City responds to downtown plan lawsuit

The Huntington Beach's city attorney's office has responded to a lawsuit challenging the city's plans to attract more business and tourism to its downtown.

The legal team said the residents group Huntington Beach Neighbors has no evidence that the environmental impact report, or EIR, of the Downtown Specific Plan update is in violation of any law.

"Accordingly, this petition should be denied," the response stated.

The Neighbors filed its lawsuit with Orange County Superior Court in November, claiming the California Environmental Quality Act was violated because the city simplified the report to downplay the changes the improvements will have on the surrounding community.

"We are for development. We're not against development," said Neighbors President David Rice. "We're just for doing it responsibly, and the plan in place is irresponsible. We just want to make sure everything is being looked at."

The EIR the city prepared is what's called a program document, which gives the city the benefit of addressing broad policies, guidelines and measures needed to accommodate a future project, according to the response. Once the city begins to implement the proposed development, another detailed EIR would be required, the response stated.

The Neighbors, though, argued that the EIR fails to provide traffic, noise and parking studies on summer nights and weekends when the downtown area sees the most visitors and patrons. The group also argued that the report doesn't project enough police presence because it bases the need for enforcement on future residential and not commercial developments.

"They fudged something that's not representative of reality," Rice said.

The city argued that there is no evidence that the traffic study, which is almost 1,000 pages long, was not sufficient.

The only issue the court must examine is whether the study is credible, the response noted.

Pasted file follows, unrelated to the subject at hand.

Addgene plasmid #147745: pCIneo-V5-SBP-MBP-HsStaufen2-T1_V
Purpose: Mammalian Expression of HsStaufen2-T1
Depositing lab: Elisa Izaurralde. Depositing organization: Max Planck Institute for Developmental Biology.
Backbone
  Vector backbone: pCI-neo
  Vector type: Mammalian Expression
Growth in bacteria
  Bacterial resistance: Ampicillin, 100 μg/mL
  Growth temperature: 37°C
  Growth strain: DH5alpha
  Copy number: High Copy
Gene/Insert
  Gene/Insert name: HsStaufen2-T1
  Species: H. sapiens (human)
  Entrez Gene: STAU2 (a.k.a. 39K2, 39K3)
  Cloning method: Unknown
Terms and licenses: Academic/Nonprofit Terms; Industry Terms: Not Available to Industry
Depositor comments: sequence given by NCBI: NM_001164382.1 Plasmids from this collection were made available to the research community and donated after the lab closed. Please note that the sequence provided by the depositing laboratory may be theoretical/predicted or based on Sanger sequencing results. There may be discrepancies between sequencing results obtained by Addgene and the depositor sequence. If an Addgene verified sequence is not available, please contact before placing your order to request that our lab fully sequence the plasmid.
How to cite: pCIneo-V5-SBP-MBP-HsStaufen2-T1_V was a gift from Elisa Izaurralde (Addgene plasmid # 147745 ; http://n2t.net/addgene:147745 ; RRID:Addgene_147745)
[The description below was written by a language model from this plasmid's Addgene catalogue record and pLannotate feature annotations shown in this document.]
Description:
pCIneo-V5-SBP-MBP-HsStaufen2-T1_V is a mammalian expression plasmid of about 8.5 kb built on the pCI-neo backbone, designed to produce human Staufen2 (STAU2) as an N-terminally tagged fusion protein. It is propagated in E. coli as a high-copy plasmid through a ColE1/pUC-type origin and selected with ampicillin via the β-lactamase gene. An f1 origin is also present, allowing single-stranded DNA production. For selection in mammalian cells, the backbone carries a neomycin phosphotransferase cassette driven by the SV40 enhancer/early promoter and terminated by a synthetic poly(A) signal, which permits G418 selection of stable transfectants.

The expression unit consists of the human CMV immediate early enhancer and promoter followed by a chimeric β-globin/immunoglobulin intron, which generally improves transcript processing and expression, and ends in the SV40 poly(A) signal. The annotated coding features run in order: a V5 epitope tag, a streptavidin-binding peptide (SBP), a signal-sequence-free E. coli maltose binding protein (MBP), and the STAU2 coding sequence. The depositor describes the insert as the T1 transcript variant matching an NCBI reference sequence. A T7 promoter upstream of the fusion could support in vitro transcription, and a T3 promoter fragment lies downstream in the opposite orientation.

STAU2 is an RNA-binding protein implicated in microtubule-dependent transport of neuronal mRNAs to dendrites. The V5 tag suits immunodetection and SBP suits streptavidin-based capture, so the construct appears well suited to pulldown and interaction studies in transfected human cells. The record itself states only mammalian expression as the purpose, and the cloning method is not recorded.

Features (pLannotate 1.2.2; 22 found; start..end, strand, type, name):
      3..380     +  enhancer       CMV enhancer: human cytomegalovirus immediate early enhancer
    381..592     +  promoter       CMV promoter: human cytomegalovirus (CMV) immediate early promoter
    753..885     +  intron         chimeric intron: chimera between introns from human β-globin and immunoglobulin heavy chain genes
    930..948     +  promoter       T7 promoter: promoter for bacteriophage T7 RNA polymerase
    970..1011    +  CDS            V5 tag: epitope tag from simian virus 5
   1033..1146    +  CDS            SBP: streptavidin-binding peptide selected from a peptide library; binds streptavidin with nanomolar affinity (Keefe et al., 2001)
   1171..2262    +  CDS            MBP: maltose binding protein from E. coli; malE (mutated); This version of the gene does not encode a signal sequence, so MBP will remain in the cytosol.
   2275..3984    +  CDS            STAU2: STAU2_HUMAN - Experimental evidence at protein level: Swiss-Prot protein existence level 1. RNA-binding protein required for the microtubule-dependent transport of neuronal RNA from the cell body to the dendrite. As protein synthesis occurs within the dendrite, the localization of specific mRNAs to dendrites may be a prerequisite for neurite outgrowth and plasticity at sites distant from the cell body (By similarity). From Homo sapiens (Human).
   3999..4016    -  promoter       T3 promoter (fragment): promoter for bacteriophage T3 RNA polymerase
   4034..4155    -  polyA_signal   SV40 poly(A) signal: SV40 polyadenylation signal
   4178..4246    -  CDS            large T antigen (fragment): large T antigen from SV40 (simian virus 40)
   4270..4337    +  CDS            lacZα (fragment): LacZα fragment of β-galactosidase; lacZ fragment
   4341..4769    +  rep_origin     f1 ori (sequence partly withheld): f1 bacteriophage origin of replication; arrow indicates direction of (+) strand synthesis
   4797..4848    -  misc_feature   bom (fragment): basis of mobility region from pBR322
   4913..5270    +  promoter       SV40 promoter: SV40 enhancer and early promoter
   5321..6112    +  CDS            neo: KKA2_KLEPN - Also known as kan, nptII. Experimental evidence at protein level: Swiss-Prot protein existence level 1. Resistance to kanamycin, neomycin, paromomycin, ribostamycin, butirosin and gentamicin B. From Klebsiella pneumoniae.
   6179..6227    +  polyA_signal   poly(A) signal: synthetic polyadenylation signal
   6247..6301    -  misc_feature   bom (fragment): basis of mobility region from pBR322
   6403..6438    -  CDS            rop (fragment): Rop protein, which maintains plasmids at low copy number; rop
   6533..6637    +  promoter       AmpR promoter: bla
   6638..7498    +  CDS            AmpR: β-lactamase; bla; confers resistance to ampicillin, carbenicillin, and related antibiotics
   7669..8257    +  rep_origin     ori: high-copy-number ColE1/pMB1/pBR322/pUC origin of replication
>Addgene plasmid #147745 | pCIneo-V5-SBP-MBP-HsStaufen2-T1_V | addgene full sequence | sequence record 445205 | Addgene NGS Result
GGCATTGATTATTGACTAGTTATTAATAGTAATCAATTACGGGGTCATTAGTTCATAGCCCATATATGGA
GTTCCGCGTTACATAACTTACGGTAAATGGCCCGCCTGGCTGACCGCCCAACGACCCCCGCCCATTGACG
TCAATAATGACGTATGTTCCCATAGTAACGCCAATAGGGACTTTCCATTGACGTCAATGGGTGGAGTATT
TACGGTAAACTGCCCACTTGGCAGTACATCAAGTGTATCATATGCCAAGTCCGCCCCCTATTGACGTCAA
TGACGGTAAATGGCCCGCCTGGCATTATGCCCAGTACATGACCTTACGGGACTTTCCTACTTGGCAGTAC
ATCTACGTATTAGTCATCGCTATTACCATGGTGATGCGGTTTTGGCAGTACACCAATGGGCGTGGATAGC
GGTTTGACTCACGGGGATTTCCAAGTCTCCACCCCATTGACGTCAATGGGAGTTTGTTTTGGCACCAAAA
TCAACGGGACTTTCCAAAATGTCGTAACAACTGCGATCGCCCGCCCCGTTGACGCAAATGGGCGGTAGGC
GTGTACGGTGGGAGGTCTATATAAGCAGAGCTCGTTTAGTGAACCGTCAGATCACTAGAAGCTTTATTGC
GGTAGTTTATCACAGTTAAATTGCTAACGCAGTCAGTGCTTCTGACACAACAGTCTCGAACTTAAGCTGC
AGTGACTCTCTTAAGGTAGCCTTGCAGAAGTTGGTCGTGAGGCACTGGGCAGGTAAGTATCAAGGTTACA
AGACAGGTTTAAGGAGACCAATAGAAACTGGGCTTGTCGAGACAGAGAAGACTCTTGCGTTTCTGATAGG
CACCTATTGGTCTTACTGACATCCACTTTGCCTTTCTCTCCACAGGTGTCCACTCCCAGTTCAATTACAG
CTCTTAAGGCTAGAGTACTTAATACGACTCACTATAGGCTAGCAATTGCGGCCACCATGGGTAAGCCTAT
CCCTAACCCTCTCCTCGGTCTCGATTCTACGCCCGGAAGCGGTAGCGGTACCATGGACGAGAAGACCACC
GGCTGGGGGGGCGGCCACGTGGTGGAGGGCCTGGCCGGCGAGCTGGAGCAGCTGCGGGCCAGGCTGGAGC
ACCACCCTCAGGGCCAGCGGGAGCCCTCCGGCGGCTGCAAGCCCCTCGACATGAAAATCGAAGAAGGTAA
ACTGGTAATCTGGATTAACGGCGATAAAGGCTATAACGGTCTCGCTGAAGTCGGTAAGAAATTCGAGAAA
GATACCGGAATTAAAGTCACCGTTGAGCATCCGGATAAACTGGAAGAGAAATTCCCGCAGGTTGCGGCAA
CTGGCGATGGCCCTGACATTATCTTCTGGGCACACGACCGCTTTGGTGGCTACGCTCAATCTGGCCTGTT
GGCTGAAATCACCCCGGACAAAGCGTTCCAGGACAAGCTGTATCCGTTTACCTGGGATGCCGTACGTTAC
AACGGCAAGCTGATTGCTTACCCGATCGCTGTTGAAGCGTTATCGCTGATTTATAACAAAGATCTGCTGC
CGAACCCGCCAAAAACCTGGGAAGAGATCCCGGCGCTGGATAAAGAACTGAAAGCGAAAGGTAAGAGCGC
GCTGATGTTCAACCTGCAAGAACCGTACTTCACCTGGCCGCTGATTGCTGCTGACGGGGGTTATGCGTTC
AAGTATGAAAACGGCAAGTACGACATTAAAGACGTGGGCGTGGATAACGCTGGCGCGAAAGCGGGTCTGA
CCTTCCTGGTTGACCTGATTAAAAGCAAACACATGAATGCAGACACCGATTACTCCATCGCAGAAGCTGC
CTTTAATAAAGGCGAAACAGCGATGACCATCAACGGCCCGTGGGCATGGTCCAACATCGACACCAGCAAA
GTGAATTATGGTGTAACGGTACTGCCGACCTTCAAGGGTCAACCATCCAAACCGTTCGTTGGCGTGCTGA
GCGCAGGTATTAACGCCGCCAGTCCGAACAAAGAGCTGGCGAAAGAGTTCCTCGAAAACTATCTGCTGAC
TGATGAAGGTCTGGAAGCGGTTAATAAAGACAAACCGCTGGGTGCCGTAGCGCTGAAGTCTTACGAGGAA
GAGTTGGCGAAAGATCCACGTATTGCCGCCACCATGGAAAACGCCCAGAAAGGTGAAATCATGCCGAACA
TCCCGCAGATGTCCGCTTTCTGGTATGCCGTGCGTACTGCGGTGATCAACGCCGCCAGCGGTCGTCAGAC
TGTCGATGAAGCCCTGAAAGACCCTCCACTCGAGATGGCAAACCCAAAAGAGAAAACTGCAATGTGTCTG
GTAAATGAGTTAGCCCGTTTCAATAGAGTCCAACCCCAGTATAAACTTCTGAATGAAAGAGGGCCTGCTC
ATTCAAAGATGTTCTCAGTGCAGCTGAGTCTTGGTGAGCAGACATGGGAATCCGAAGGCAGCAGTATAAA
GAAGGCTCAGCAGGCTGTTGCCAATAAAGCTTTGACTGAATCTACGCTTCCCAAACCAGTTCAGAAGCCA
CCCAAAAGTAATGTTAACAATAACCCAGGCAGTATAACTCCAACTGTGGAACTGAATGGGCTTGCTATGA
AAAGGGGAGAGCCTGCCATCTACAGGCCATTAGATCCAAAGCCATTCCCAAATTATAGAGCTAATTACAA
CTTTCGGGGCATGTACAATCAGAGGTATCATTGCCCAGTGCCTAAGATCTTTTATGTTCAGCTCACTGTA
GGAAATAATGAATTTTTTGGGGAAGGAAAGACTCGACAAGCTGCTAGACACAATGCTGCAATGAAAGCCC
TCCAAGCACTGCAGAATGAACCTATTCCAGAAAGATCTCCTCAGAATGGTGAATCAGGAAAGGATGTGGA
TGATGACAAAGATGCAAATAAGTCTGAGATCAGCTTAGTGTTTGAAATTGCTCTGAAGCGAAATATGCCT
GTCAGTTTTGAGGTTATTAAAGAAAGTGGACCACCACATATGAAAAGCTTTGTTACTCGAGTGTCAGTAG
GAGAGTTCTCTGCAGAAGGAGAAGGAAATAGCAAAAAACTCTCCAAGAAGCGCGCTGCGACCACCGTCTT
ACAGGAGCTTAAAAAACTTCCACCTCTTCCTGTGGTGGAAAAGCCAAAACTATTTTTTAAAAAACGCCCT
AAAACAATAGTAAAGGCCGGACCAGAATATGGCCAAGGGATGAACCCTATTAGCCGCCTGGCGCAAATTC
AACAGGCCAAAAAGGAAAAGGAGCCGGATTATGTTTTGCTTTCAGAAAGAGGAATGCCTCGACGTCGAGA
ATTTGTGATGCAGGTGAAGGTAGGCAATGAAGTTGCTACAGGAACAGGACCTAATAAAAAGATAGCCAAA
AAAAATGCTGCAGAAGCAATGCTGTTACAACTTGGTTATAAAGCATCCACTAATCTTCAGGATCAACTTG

The EIR provides answers to future parking needs, which could include a shuttle service, the use of a commercial parking lot and valet, and parking permits for residents, according to the response.

Kim Kramer, spokesman for the Huntington Beach Downtown Residents Assn., said his group refused to join the lawsuit and advised against it because it jumps the gun.

"When you sue the city, you really want to have a good chance of winning, and you got to remember, this is going to cost the taxpayers money," Kramer said.

The city has never lost this type of lawsuit, and even if the group wins, there will not be any real impact because the proposed developments are not in the works yet, he said.

"I think the issues are important, but you have to wait until you see what's actually planned," Kramer said.

Councilman Don Hansen said the purpose of the EIR was to analyze different factors that will go into the land use and that could ultimately reduce traffic.

"We feel comfortable that everything was done appropriately," he said.

Huntington Beach's goal is to compete with other Orange County cities on the tourism front and attract more businesses and visitors downtown. The idea is to enhance and expand the area's residential, business and entertainment venues, Hansen said.

The city's planning and economic development staff completed an update of the downtown plan at the direction of the City Council in 2009, according to the city's website.

The council approved the plan last January. The preparation of the EIR and traffic study cost $952,000, said Kellee Fritzal, deputy director of economic development.

A hearing is scheduled at 9 a.m. March 17 at the Civil Complex Center in Santa Ana.